As reported at the last OutDoor show a year ago, Globetrotter Ausrüstung, the big Hamburg-based specialty retailer, will leave the Euro Family, the informal cooperation of leading European outdoor and sporting goods retailers. As a result, Globetrotter will no longer take part in the development of the alliance's private labels, Meru and Kaikkialla.
Talking to this publication, Andreas Bartmann, managing partner of Globetrotter, said that two new private labels that will be launched by Globetrotter in spring 2015 will follow an adjusted strategy compared with the existing brands marketed in partnership with the other retailers.
Basically, the big German retailer will take a similar approach by using two brands rather than just one. While one should be really price-driven, the other is planned to be more technical and positioned at a higher level. The main difference compared with the current policy is to have the share of exclusive brands proportionately reduced. Currently, Meru and Kaikkialla contribute 15-20 percent to Globetrotter's sales. The share of the new labels, which are yet to be named, is planned to be between 10-15 percent.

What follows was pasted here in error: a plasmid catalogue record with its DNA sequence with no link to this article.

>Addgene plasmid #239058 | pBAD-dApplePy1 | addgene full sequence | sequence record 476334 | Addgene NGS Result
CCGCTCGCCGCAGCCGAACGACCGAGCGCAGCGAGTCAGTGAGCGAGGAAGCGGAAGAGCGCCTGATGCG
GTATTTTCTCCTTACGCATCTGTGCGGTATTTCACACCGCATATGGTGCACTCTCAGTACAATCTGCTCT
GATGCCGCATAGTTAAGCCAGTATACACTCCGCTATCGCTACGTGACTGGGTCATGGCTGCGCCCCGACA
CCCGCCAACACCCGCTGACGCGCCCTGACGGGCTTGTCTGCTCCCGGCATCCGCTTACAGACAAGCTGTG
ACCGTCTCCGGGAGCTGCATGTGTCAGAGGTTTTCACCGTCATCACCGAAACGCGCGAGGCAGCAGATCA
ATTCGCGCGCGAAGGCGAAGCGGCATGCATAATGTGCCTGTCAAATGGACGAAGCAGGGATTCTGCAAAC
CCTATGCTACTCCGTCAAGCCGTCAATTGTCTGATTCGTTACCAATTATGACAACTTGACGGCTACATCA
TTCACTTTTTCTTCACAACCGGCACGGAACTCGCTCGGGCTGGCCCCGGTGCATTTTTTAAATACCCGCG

The retailer wants to put more focus on external brands again because it does not regard sourcing as one of its core skills. Instead, Bartmann wants to work more closely with the brands, notably in the field of special make-ups. As a result of the on-going discussion about the increasingly selective distribution policy, he foresees that quality retailers will have to work more closely together with their preferred brands.
To Bartmann, it is an understandable demand from the brands that their retail customers should buy more merchandise in return for the vendor's promise to work only with the more professional customers and to reduce the number of their retail accounts. In consequence, Bartmann predicts that Globetrotter will cut the number of suppliers to concentrate more on the remaining ones.
The retailer's interest in setting up new private labels is, to its chief, less a matter of calculation than a way to differentiate its own offer against the competition. While Bartmann sees the new labels as a full-range offer, one product segment will certainly be excluded – shoes. The effort required to develop a good range of high-quality shoes in-house would be too high, certainly as it would involve technical styles. Globetrotter is not in fashionable casual footwear. He said that another reason to exclude shoes is the question of critical volume. It would not be worth developing its own shoe collection with a total volume of only between 30,000 or 40,000 pairs per season.